What's the mortgage stress test?
The mortgage stress test doesn’t have to get between you and your dream home.
Learn all about how the test works, what it means for home buyers, and how Meridian can help.
In January 2018, the federal government introduced new mortgage rules that impact how Canadians qualify for mortgages from federally regulated banks. One of the new additions that some people find a bit confusing is the requirement that all Canadian home buyers pass a mortgage “stress test.” Don’t stress out! We’ll explain.
The stress test is a calculation that answers this question: Could you still afford to pay your mortgage if interest rates went up?
This is important because the economy is always changing and interest rates are bound to move up and down. The stress test makes sure that you can still make your mortgage payments even if interest rates go up. Your stress test results determine whether you qualify for the mortgage you want. The stress test applies to all homebuyers, even when they are making a 20% down payment.
Did you know? Meridian’s different
As a credit union, we’re more flexible than banks when it comes to approving mortgages.
How does the stress test work?
When you apply for a conventional mortgage, one that doesn’t need mortgage loan insurance, the bank must use the higher of these 2 options to determine if you qualify:
The posted Bank of Canada Qualifying Rate (currently 5.25%)
The rate your bank is offering + 2%
So let's do the math
Say you are applying to borrow $400,000 and the bank is offering you 5.49%. The stress test rate (bank rate + 2%) is 7.49%, which is lower than the posted Bank of Canada rate.
Passing the stress test means that you need to prove you could make mortgage payments for the higher rate (7.49% ), which would be about $2,924 per month. Your payment for the 5.49% mortgage offer would actually be around $2,439, but the bank needs to know that you can still handle your mortgage if rates go up.
When you apply for a mortgage that requires mortgage loan insurance, like a high ratio mortgage, the bank uses the higher of the Bank of Canada rate or the offered rate for the stress test to determine if you qualify.
So how does the bank figure out how much I can afford?
To calculate how much mortgage you can afford, the bank focuses on your total income, your housing costs, and any debt you have. This is what they’re generally looking for:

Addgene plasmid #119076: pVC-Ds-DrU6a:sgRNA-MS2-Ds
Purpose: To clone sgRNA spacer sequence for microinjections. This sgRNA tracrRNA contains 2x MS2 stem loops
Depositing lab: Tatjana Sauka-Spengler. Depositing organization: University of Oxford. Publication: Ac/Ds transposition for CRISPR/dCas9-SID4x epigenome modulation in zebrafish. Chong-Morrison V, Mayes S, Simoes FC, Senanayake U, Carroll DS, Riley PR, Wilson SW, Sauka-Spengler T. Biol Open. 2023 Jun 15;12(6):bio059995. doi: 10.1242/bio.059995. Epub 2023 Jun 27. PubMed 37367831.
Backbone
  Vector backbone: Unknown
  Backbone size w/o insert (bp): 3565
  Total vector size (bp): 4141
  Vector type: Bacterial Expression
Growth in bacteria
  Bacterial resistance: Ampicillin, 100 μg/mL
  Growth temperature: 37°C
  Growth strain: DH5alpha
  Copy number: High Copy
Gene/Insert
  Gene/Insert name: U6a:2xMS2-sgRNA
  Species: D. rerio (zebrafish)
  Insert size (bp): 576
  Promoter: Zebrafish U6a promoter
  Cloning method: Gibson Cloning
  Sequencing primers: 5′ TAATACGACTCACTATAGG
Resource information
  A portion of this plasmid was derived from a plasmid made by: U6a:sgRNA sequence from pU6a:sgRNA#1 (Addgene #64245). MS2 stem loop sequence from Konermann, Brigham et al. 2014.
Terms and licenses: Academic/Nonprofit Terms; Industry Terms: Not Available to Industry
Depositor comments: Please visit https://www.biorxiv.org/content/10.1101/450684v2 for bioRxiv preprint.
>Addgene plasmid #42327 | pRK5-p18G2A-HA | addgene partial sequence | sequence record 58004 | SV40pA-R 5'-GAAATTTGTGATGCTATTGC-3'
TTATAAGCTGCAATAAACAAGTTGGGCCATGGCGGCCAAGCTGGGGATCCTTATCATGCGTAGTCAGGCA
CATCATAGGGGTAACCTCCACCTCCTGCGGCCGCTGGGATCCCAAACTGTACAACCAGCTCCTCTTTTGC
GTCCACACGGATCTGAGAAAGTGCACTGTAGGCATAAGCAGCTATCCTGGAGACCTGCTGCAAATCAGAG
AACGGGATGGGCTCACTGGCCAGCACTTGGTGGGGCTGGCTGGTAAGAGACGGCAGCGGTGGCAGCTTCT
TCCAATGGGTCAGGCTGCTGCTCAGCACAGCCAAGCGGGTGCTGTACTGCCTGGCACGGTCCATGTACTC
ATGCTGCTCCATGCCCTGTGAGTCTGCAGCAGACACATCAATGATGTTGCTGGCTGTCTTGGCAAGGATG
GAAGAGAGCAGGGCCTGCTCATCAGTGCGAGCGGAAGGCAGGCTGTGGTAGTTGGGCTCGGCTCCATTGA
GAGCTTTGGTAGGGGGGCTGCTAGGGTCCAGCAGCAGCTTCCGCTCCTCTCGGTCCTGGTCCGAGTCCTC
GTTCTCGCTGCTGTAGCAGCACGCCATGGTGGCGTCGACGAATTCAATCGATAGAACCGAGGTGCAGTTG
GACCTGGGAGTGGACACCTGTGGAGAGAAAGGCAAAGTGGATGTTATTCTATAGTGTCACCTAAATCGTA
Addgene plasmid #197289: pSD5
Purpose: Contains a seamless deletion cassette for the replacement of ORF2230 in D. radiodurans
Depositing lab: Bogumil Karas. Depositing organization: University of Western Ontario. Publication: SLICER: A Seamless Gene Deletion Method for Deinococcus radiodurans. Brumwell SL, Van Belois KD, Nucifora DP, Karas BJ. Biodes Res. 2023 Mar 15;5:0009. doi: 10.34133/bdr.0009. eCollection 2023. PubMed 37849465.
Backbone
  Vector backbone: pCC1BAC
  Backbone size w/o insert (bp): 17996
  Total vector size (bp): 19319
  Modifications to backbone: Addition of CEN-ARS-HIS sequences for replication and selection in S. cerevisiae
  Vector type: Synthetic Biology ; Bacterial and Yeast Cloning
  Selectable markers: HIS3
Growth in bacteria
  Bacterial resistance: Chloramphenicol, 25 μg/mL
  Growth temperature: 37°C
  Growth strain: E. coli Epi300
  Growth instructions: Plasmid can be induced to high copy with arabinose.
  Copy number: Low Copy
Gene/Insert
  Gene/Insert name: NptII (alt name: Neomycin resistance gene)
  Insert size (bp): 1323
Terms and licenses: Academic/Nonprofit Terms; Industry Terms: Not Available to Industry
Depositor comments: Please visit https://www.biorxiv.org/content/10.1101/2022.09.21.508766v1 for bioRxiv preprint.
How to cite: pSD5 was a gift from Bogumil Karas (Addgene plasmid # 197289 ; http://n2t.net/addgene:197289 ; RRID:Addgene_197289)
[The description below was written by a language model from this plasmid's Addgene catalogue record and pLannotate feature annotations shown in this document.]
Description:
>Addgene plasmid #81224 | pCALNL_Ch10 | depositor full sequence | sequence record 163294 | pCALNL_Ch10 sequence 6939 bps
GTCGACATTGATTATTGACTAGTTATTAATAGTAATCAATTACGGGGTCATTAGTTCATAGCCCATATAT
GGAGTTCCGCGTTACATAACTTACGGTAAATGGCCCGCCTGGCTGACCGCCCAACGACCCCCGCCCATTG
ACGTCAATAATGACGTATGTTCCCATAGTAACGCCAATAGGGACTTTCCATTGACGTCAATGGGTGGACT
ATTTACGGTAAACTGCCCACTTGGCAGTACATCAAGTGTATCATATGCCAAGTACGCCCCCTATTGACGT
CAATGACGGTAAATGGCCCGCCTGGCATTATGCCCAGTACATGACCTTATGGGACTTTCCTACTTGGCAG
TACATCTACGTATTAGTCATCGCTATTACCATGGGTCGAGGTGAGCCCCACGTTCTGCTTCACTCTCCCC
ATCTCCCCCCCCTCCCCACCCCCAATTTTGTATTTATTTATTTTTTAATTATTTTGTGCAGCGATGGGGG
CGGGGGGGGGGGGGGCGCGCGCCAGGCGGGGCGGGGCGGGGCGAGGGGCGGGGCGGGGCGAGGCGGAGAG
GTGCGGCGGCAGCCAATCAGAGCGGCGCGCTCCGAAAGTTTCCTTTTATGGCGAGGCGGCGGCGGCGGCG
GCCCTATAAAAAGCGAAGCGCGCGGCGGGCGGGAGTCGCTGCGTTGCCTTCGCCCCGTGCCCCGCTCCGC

- Your housing costs (mortgage, property tax, heat, etc.) make up less than 39% of your pre-tax income. This is your GDS (Gross Debt Service Ratio).
- The total of your housing costs plus any debt payments you have makes up less than 44% of your pre-tax income. This is your TDS (Total Debt Service Ratio) – sometimes called your “total debt load.”
Want to do the math again?
Take the mortgage payment we calculated for the stress test – $2,924 per month. Add your other housing costs – let’s say $350 per month for property taxes and your hydro bill. You also have car loan and line of credit payments of $660 per month.
$2,404 + $350 + $660 = $3,934 (total debt load)
Now, your total debt load shouldn’t exceed 44% of your pre-tax income, so you would need a monthly income of about $8,940 (around $107,280 annually).
How does the stress test affect me?
The stress test helps make sure you don’t find yourself in a bad situation if interest rates change dramatically before the end of your mortgage term. It also gives financial institutions more peace of mind when it comes to lending out money.
One of the common criticisms of the stress test is that it can make it harder for first time home buyers because they need to have more money for a down payment or a higher income in order to qualify.
People renewing their mortgage often find themselves in an odd position as well, because if they switch lenders they have to pass the stress test – even if they got their mortgage before January 2018, when the stress test was introduced. So some people stay with a lender they aren’t happy with simply because they can’t pass the stress test.
How does Meridian use the stress test?
We use the stress test to help evaluate whether a mortgage is a good fit for you. We don’t want you to take out a mortgage that you can’t actually afford.
However, we don’t disqualify people for mortgages based solely on the results of the stress test. As a provincially regulated financial institution, we have more flexibility when it comes to the mortgages we offer and approve. The stress test is a great way to evaluate risk, but there are factors it doesn’t take into account, like income appreciation, accelerated payment options, and overall principal reduction. We work hard to find flexible solutions to help you afford your dream home even if you don’t pass the stress test.